Bhool Bhulaiyaa 2 starts with a scene in which the protagonist, Ruhaan (played by Kartik Aaryan) finds an abandoned pink suitcase in a moving cable car and thinks there is a bomb inside it.
Just then, he sees an unknown person (Kiara Advani) wave and gesture at him to convey that the suitcase is theirs. Ruhaan, with the widest possible smile, says, “Bag main bomb nahi hai, bomb ka bag hai,” (There isn’t a bomb in the bag, the bag belongs to a bomb).
Who even writes such dialogues in 2022?
The film might have had a box office collection of 260 crores INR and might have managed to entertain the Indian audiences, but something that we all need to understand is that it still propagated a lot of problematic stereotypes that we, as a community need to do away with.
Here are my (very personal) views on what the film got wrong:
Be it Bollywood films or Indian TV serials with supernatural elements in them, every female witch who knows black magic is either shown to be a Bengali woman or played by a Bengali woman.
I had been hoping that things would change after we all witnessed a Bengali Bollywood actor being witch-hunted and accused of knowing black magic after her partner’s death. However, two years after all the shaming, we have another film that promotes the same concept.
If Bengali girls genuinely knew (or could learn) black magic, they wouldn’t be using their powers to mess with their partners and in-laws. There are many other things that we would want to achieve with all the magic – things that are bigger than petty domestic battles.
…Bonus points if the two are sisters…even better if they are twins.
Despite all the criticism that this recurring sibling rivalry trope has received in recent years, it continues to exist and resurface in every other Bollywood film.
Whether it is Gehraiyaan (2022) or Bhool Bhulaiyaa (2022), we witness a woman falling in love with her sister’s fiance or love interest and then, out of nowhere, turning into her sibling’s worst nightmare. Such films always end with the man suffering. While in Gehraiyaan, the man dies, in Bhool Bhulaiyaa, he gets paralysed for life.
Such tropes do need to stop existing because they make it appear as if women are nothing but jealous beings who are incapable of maintaining sisterhood. Furthermore, they also make it appear as if a woman is the main cause behind a man’s misery.
….as if powerful female ghosts with supernatural powers would need men to receive justice…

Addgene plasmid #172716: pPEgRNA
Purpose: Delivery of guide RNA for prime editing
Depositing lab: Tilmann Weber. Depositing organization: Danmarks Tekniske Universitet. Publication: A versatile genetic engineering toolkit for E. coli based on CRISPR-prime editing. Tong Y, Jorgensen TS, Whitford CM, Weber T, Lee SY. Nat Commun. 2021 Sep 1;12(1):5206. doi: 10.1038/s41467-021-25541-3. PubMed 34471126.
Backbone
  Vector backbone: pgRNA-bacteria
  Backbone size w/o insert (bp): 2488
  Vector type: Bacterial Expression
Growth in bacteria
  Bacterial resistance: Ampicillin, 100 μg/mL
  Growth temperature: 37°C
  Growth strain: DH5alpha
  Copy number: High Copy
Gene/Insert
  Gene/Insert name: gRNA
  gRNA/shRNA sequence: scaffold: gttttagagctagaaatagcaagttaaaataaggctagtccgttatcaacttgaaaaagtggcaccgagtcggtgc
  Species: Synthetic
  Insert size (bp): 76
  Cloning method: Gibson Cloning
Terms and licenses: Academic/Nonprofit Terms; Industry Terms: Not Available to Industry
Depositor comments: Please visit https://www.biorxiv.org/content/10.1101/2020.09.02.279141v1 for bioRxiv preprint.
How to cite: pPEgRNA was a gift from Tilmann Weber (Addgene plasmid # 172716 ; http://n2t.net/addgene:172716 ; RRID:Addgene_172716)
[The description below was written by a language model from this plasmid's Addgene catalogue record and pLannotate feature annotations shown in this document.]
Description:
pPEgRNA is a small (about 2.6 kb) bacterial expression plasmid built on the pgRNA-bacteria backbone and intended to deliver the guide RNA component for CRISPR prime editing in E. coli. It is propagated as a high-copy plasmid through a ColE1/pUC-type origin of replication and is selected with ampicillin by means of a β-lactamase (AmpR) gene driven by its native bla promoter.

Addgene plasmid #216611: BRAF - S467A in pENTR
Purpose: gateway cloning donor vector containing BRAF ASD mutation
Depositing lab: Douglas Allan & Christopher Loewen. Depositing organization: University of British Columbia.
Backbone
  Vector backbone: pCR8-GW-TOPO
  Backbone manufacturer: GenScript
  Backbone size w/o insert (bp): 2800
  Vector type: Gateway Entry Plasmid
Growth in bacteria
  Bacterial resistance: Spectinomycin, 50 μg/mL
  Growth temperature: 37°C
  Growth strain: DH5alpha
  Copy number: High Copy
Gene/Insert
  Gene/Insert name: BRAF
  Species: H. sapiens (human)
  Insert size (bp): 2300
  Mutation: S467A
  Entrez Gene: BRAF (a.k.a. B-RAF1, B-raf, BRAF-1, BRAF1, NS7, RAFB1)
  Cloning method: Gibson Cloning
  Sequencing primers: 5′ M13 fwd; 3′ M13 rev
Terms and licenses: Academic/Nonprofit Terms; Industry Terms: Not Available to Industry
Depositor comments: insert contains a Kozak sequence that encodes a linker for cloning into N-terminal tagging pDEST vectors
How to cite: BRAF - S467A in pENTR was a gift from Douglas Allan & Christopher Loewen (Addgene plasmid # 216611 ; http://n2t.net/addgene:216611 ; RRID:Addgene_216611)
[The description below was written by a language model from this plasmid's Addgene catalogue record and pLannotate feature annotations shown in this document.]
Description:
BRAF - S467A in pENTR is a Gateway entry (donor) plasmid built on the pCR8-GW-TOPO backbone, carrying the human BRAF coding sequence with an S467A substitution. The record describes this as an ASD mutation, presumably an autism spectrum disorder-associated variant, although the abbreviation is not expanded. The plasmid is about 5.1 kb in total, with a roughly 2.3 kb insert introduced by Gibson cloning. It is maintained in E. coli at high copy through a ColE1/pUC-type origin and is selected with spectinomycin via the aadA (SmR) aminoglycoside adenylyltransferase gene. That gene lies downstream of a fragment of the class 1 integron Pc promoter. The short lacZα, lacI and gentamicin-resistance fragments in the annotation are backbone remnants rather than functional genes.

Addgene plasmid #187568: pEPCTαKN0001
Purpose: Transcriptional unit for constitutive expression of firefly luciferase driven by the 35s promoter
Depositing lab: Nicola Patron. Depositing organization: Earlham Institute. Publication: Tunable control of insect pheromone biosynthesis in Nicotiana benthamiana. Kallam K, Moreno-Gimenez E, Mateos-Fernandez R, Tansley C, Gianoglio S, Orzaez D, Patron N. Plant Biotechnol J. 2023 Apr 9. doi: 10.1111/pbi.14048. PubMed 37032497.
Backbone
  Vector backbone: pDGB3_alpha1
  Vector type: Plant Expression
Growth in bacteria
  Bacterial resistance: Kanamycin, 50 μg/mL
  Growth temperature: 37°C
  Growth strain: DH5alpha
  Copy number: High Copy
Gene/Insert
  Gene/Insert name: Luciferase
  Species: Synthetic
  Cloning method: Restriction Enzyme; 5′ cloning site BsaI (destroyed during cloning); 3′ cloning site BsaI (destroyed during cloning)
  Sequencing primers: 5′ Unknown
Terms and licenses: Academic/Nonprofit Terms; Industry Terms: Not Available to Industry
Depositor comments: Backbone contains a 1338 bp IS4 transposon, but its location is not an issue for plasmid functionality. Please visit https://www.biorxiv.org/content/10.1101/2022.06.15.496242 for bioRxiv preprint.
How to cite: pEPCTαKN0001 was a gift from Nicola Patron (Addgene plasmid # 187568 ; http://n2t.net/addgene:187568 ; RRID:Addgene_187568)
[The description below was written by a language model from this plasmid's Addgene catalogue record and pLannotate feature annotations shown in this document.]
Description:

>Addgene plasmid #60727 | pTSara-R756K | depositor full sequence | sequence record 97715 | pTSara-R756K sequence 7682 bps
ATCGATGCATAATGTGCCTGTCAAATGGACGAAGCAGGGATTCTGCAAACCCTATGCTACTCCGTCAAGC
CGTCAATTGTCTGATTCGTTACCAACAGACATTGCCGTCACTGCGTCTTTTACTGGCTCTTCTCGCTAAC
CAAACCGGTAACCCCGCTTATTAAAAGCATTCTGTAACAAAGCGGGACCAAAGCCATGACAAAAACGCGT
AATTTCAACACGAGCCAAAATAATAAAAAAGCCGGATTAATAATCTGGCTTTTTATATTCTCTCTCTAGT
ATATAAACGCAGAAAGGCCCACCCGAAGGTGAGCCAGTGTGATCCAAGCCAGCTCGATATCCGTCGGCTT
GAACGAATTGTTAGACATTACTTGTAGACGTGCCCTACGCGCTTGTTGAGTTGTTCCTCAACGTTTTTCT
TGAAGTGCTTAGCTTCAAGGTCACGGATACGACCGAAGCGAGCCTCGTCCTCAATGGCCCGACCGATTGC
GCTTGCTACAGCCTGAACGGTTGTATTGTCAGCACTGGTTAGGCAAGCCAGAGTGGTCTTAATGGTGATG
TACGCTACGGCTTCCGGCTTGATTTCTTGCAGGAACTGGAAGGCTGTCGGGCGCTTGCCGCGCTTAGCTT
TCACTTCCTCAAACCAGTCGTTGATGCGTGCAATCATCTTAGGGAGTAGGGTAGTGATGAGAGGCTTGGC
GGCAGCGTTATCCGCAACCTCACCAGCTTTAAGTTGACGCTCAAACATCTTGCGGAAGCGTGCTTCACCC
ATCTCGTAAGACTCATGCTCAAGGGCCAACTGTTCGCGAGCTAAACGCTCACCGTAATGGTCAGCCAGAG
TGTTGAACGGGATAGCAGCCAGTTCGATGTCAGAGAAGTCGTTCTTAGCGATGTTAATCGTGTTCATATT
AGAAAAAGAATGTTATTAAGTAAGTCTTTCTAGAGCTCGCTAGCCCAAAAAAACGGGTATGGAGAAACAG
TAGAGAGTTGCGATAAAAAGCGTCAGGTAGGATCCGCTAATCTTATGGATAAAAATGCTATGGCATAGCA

In the film, Anjulika (played by Tabu) is a ghost who can easily expose her nemesis and twin sister, Manjulika if she wants to. However, it is Ruhaan who defeats the antagonist and becomes a hero. In fact, Anjulika even has a dialogue in which she says that he did for her something she couldn’t do for herself.
No matter how strong a woman is, why does she need a man to receive justice in Bollywood films?
In reality, that is definitely not how things work.
A dysgraphic writer who spends most of their time watching (and thinking about) Bollywood films. read more...
My daughter turned eight years old in January, and among the various gifts she received from friends and family was an absolutely beautiful personal journal for self-growth. A few days ago, she was exploring the pages when she found a section for writing a letter to her future self. She found this intriguing and began jotting down her thoughts animatedly.
My curiosity piqued and she could sense it immediately. She assured me that she would show me the letter soon, and lo behold, she kept her word.
I glanced at her words, expecting to see a mention of her parents in the first sentence. But, to my utter delight, the first thing she had written about was her AMBITION. Yes, the caps here are intentional because I want to scream with excitement that my daughter chose to write about her ambition and aspirations over everything else first. To me, this was one of those parenting ‘win’ moments.
Uorfi Javed has been making waves through social media, and is often the target of trolls. So who and what exactly is this intriguing young woman?
Uorfi Javed (no relation to Javed Akhtar) is a name that crops up in my news feeds every now and again. It is usually because she got trolled for being in some or other ‘daring’ outfit and then posting those images on social media. If I were asked, I would not be able to name a single other reason why she is famous. I am told that she is an actor but I would have no frankly no clue about her body of work (pun wholly unintended).
So is Urfi Javed (or Uorfi Javed as she prefers) famous only for being famous? How does she impact the cause of feminism by permitting herself to be objectified, trolled, reviled?